Jillian Wexler’s easy smile belies the strategic persona she takes on as “Stella Mac,” a no-nonsense jammer – the scoring position – with the Lehigh Valley Rollergirls All-Stars team. “I like the fight, plus it tests my strength and endurance,” she says.
The 26-year-old Coplay resident earned the jammer spot after losing more than 100 pounds with weight-loss surgery.
Before that, Wexler was a blocker on the team who hoped the activity would help her lose weight. “I was more active, but I wasn’t making good food choices,” she says. “I got to the point where I couldn’t stand looking in the mirror. I wanted to be an athletic, strong player and having extra weight hurt that.”
Her transformation to agile athlete
Two years ago, Wexler attended a free information event at Lehigh Valley Health Network (LVHN) to learn about weight-loss surgery. At that gathering she met Richard Boorse, MD, surgeon with LVPG General and Bariatric Surgery. “Dr. Boorse is inspiring,” Wexler says. “He’s an athlete, and he understands my athletic drive.”
“Knowing Jillian wanted to improve her roller derby performance helped our team prepare her for weight-loss surgery,” Boorse says.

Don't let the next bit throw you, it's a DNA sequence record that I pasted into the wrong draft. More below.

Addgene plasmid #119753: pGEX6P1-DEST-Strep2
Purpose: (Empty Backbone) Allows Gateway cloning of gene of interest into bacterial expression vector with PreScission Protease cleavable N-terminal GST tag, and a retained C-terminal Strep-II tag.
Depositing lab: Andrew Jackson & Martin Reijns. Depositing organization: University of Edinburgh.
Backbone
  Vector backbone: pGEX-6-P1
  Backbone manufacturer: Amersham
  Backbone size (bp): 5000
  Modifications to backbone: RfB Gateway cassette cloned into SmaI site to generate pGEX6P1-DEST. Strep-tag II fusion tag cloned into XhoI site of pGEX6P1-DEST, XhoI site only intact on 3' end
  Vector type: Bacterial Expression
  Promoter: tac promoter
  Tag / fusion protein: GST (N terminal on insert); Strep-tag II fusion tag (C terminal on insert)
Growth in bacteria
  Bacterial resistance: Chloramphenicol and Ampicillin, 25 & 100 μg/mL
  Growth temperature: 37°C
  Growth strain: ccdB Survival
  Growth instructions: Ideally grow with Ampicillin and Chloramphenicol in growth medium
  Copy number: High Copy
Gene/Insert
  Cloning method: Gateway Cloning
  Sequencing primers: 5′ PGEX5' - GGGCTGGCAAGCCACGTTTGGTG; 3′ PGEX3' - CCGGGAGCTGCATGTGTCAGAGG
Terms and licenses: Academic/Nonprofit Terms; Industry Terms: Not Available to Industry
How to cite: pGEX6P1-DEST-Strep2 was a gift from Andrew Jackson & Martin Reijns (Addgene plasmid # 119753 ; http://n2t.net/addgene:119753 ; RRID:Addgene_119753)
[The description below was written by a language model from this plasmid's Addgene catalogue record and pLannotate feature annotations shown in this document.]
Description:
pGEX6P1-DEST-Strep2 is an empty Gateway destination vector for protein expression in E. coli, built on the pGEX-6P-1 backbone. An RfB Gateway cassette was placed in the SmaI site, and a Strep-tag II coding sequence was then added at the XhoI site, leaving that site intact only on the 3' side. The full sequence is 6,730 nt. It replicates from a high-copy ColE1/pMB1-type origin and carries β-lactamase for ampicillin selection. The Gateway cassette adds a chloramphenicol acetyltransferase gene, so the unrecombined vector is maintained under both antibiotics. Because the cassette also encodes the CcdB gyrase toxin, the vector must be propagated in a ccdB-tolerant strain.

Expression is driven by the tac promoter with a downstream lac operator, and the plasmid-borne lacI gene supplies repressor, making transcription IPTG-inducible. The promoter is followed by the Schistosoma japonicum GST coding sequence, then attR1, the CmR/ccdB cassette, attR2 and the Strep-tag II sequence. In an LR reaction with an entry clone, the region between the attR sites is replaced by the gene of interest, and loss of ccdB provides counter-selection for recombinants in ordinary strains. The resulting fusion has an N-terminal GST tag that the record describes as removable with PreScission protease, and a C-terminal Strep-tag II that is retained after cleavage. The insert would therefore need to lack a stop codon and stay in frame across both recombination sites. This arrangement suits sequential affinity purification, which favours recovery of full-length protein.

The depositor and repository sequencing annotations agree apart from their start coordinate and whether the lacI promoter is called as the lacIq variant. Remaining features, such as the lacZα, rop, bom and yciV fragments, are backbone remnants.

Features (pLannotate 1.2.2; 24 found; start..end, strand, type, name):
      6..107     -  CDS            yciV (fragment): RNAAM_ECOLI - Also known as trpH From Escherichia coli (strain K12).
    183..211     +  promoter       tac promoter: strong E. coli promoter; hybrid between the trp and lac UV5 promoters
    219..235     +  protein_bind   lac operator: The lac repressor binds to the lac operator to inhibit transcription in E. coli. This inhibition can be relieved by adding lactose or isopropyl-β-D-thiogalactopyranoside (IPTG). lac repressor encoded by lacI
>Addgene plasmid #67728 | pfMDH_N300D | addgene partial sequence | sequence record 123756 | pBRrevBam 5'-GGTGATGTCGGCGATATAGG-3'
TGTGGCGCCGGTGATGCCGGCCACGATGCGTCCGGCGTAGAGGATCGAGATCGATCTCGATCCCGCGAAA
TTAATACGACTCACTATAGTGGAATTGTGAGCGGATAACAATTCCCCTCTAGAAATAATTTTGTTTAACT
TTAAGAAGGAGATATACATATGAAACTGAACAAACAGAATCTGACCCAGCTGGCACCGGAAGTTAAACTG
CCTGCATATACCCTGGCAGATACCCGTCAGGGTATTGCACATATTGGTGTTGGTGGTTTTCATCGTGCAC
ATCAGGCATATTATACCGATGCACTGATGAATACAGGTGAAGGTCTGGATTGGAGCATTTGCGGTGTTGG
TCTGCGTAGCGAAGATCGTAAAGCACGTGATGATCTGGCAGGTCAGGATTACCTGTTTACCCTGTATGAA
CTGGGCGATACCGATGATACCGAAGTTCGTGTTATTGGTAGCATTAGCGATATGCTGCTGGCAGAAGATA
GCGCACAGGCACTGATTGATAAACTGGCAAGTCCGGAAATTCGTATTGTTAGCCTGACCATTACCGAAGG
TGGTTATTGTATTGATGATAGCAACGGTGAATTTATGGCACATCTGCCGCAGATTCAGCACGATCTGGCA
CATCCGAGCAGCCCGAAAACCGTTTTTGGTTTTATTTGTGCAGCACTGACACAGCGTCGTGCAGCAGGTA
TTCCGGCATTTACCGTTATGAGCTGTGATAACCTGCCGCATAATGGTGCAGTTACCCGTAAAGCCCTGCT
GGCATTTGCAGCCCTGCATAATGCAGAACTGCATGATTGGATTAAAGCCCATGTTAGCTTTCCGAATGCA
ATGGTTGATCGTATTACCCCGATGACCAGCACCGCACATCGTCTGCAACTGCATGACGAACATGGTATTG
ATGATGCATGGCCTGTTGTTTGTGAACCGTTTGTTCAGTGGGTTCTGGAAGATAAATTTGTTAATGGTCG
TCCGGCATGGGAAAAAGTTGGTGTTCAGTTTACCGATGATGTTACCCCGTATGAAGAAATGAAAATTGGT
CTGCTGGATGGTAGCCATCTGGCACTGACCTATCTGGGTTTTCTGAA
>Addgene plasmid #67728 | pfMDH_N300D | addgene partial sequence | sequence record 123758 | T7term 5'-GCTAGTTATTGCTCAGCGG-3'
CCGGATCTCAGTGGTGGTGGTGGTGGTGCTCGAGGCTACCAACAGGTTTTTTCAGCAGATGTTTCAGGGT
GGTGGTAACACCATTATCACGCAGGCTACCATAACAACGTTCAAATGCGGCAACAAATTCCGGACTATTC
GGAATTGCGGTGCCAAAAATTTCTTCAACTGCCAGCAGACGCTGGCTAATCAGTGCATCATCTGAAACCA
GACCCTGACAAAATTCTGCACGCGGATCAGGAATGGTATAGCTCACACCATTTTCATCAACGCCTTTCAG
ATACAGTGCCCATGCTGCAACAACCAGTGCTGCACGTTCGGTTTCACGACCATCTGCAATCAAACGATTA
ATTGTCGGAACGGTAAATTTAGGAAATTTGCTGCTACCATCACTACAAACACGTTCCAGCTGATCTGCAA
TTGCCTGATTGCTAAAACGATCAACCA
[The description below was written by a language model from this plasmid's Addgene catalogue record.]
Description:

Advance preparation is guided by health insurance requirements, and can take anywhere from three to six months.
Wexler had gastric sleeve surgery, a procedure that removes about 75 percent of the stomach. “Gastric sleeve, or sleeve gastrectomy, works on the principle of restriction,” Boorse says.
“You feel full with much less food.” This procedure also removes a part of the stomach called the fundus that secretes a hunger-stimulating hormone called ghrelin. “By removing that eating trigger, most gastric sleeve patients tell me they never feel hungry,” Boorse says.
Jillian’s athletic ambitions
Wexler recalls something Boorse told her before surgery. “He said, ‘We’re going to make you that derby girl you’ve always wanted to be’ – and they have.”
Now Wexler competes on the AllStars team, and she’s taken up running.
“I’ve entered several 5K races,” she says. It’s all part of her ongoing weight-maintenance strategy. “Surgery is definitely a tool − it’s not a fix-all,” she says. “If I didn’t make good choices afterward, including staying physically active, what was the point of surgery?”